Walter Shewart

Having seen the benefits of simple to understand models such as PDCA and also seeing the problems with PDCA has led me to improve the concept. Elsewhere I have written about about my work in a high quality enterprise culture to create 'Improved PDCA'. I won't repeat that story here, except to state that the result includes the following:

  • People explicitly included, comprising personal, team, cultural and motivational aspects.
  • Explicit Thinking step - the unique aspect that people bring (products and processes don't think!). There are 12 thinking modes, each explained in detail and how they apply to various situations and endeavours.
  • Combination of the three main factors in everything we do: People-Process-Product. Products are both what we produce and what we use (technology, tools, etc.)
  • Personal approach to quality and improvement as a foundation theme, with connection to team, culture and five other themes.
  • Proper goals, targets and aims, not just planning.
  • Layered knowledge approach that expands upon the simple overview level that allows users to drill down to what they need when it is needed, without suffering information overload.

The result of Improved PDCA is STARS. The STARS personal theme is:

  • Set Goals
  • Think
  • Act
  • Review
  • Supply improvements

There are seven other themes that build upon this personal approach, including teams and teamwork, organizational culture, improvement and innovation, customer satisfaction and systems. They are described in the STARS pages on this web site.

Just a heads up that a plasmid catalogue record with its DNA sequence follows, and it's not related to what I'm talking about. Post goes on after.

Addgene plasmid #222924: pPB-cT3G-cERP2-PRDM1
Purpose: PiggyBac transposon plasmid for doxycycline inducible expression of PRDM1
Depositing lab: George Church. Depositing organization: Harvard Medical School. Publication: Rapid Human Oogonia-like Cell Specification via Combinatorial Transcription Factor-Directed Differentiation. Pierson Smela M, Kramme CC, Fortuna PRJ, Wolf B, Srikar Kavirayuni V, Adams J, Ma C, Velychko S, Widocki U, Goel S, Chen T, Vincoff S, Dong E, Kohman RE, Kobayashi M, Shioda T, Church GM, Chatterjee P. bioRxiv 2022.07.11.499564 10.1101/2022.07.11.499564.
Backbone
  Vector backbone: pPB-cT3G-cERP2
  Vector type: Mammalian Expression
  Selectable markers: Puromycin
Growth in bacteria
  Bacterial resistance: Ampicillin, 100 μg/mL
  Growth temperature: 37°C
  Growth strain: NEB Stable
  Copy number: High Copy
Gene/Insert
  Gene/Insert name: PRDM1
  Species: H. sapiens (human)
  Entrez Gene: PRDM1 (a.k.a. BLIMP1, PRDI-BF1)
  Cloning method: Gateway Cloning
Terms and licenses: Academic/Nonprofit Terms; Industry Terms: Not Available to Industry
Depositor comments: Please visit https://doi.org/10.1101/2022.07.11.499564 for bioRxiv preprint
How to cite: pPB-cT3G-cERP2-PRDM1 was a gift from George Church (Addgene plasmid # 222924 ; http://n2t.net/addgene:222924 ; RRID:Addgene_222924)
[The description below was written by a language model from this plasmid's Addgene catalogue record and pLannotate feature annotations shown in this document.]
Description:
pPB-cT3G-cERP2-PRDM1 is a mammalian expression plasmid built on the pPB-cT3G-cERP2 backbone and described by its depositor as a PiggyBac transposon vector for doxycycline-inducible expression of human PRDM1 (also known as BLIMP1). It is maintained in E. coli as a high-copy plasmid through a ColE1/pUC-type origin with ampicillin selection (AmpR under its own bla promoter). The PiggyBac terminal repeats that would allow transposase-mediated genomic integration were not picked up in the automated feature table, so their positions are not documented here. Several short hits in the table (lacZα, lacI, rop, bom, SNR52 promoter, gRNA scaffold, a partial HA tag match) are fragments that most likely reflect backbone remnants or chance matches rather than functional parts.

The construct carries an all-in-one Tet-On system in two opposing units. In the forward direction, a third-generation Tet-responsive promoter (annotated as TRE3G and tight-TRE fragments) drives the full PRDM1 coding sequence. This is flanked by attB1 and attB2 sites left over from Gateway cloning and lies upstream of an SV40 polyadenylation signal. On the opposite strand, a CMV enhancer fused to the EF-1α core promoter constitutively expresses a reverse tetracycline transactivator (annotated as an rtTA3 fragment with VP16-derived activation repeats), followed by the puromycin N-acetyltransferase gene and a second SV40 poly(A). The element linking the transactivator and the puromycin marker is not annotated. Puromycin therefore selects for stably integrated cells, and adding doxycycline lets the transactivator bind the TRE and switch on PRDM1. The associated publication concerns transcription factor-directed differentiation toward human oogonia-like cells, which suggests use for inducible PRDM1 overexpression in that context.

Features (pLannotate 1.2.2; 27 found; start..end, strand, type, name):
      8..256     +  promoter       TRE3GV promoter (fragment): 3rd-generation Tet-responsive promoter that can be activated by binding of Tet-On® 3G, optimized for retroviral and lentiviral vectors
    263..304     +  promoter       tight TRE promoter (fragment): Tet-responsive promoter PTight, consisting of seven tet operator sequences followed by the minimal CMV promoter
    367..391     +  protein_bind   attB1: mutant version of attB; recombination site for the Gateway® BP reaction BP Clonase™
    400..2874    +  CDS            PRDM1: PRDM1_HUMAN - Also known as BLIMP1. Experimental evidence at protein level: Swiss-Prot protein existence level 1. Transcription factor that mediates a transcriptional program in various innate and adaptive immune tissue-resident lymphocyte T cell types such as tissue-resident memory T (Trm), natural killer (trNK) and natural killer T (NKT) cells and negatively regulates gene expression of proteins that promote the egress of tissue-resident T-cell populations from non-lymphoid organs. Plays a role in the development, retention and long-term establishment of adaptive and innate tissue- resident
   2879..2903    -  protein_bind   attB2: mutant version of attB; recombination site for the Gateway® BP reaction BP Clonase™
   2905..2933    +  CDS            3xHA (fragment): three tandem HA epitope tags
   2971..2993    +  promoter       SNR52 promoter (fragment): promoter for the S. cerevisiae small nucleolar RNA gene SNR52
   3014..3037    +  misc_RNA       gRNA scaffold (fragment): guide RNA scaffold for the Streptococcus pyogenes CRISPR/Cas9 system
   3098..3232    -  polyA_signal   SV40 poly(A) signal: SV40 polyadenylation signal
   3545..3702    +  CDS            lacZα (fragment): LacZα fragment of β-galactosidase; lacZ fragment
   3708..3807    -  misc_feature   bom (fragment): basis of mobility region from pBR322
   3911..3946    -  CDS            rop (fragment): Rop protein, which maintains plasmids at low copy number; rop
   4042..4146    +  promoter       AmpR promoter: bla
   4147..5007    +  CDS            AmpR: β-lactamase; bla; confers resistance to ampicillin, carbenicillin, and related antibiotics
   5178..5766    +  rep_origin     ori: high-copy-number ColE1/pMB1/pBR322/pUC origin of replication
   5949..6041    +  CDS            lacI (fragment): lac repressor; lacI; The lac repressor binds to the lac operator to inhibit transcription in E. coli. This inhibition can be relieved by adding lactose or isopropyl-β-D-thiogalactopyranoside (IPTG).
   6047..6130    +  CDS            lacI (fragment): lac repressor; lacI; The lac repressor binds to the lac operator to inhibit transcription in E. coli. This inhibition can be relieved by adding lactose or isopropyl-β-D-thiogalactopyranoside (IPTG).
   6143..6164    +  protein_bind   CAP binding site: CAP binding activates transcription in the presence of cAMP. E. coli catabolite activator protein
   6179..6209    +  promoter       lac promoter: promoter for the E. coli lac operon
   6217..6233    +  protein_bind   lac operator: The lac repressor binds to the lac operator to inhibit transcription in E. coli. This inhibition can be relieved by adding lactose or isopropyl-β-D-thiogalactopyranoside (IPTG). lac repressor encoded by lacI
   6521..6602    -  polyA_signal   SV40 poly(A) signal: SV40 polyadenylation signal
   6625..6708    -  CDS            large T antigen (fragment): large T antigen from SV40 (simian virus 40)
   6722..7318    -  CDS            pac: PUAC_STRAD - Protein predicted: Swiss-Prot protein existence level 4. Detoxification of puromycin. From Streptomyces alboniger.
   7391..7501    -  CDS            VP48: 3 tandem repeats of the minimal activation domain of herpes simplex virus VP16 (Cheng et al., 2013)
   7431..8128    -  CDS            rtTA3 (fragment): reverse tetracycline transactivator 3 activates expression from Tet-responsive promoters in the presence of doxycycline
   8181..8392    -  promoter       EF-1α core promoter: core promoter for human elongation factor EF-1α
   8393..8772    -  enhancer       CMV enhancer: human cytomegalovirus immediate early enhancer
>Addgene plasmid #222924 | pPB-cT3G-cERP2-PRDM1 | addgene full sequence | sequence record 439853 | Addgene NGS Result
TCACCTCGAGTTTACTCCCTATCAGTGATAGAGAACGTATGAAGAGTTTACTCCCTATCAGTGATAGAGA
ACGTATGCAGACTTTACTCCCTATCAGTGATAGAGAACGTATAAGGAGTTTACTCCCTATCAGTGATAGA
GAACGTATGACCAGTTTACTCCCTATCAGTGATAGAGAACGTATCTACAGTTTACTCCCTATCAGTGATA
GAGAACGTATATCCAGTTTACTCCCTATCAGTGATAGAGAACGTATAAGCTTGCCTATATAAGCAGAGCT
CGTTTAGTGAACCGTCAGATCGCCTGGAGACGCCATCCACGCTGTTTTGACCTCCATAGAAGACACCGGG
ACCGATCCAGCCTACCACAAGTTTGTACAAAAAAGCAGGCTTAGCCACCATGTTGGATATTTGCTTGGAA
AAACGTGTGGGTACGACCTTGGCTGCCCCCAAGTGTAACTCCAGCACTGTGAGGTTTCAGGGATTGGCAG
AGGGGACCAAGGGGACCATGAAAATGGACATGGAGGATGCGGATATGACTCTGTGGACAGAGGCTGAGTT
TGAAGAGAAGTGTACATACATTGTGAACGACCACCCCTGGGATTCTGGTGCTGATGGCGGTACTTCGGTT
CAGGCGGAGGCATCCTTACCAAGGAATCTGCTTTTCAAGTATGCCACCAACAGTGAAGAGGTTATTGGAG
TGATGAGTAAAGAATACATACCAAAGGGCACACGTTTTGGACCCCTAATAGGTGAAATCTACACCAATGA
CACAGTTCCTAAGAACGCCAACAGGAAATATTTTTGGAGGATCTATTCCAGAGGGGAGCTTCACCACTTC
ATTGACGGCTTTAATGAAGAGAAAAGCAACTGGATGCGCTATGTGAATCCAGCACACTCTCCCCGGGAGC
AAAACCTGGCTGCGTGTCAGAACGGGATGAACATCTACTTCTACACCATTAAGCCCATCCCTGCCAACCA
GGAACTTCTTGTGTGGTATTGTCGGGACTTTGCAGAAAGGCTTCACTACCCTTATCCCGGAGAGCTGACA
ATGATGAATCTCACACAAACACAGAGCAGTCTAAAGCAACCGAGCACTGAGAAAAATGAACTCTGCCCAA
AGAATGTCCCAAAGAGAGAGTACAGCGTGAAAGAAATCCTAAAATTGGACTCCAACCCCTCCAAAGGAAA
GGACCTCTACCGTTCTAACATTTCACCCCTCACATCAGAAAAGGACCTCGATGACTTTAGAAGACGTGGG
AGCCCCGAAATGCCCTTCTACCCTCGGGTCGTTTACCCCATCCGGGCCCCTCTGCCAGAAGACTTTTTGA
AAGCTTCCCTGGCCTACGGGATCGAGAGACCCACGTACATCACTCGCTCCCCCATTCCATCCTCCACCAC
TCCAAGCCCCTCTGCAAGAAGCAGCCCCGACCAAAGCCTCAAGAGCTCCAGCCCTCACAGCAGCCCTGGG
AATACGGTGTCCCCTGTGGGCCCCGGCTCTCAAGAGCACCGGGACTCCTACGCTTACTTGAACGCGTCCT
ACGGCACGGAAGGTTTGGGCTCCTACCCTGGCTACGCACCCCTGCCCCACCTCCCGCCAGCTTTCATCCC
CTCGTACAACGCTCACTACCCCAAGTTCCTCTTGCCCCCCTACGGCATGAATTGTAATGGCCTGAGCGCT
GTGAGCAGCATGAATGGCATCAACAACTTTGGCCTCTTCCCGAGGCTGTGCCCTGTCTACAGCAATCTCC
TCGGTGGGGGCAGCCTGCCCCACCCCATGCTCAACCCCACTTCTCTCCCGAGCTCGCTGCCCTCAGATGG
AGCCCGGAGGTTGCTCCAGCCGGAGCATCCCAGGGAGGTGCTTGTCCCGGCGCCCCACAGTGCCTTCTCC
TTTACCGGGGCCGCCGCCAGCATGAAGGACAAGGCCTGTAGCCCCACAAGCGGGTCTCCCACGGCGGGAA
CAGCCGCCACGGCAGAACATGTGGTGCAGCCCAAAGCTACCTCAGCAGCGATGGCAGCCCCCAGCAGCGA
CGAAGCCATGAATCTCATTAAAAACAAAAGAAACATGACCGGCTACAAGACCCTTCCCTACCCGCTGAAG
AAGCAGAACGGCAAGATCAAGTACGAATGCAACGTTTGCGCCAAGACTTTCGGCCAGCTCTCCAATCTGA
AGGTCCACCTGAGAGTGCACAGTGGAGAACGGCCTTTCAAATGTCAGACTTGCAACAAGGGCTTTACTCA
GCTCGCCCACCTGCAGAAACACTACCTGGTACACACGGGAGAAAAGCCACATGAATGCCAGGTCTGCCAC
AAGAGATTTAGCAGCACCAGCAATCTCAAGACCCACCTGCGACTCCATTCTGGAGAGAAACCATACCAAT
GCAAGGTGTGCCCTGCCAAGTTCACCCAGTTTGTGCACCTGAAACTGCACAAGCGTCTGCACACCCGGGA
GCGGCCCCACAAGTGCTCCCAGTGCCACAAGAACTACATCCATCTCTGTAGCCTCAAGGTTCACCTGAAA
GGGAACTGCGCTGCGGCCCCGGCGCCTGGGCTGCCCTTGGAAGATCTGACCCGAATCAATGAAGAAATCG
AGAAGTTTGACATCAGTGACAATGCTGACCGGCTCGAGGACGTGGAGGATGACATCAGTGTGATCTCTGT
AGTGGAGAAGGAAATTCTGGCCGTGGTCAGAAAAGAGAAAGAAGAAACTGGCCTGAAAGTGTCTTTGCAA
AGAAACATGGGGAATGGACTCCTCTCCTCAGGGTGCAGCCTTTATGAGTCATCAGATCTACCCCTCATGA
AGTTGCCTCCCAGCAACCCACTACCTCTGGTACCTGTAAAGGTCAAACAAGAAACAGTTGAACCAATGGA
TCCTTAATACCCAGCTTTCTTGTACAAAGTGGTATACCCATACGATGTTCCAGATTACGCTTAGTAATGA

I have already highlighted that the Think stage (12 thinking modes) has a wider range of meaning, application and outcomes than the Plan stage of PDCA. Taking another stage in the personal theme: Set Goals. How is this different to Plan in PDCA? First and very importantly setting goals has a motivational aspect that Plan in PDCA fails to address. Second, goals are targets, in other words something we strive for, rather than an intention or detailed proposal to achieve something. Hence goals are superior to plans, i.e. they drive plans. Plans do not drive goals!! So if you set goals, one outcome may be a need to plan but sometimes there is no need to plan, rather a need to just 'do it'. Another outcome may be relationships with other people to achieve the goals rather than plan a particular action or set of actions. So setting goals has a wider reach and effect than Plan in PDCA.

PDCA also has an inherent circular paradigm (look at the Wikipedia entry if you don't believe me). It assumes that everything starts with Planning. I know that I do not plan everything. I challenge you to Think about times you did not plan something. Did you take an action that was based upon thought but no planning? Was the outcome acceptable or unacceptable? I can recount many times that I did something without planning that was successful, but I cannot think of any time that I did something without some thought (even if it was reactive thinking). In fact, in areas such as innovation and invention it is sometimes better not to plan! One of my responsibilities as a coach is to help people to think better (i.e. use the appropriate thinking mode) and not rely on stereotypical plans and planning. This can be as difficult as getting an accountant to see patterns in numbers without counting them. It may sound trivial but it is not always easy to get people to adopt new modes of thought and recognize when their habits are counterproductive. 

While STARS can also read in a clockwise circular manner, I coach people to avoid doing this without checking that this is valid. It may be better to use it counterclockwise, or only use a couple of stages (e.g. Think-Set Goals-Think). I sometimes depict the eight main STARS themes as an upward spiral that culminates in the stage 'Strive for Excellence' from the improvement theme. But I also coach users that they are free to think and choose any stage from any theme as needed. In fact the second layer of the STARS methodology is deliberately called 'suggestions' - it focuses users on making thinking choices that best suit their needs.

Don't settle for ordinary PDCA, look at how STARS boosts improvement and innovation.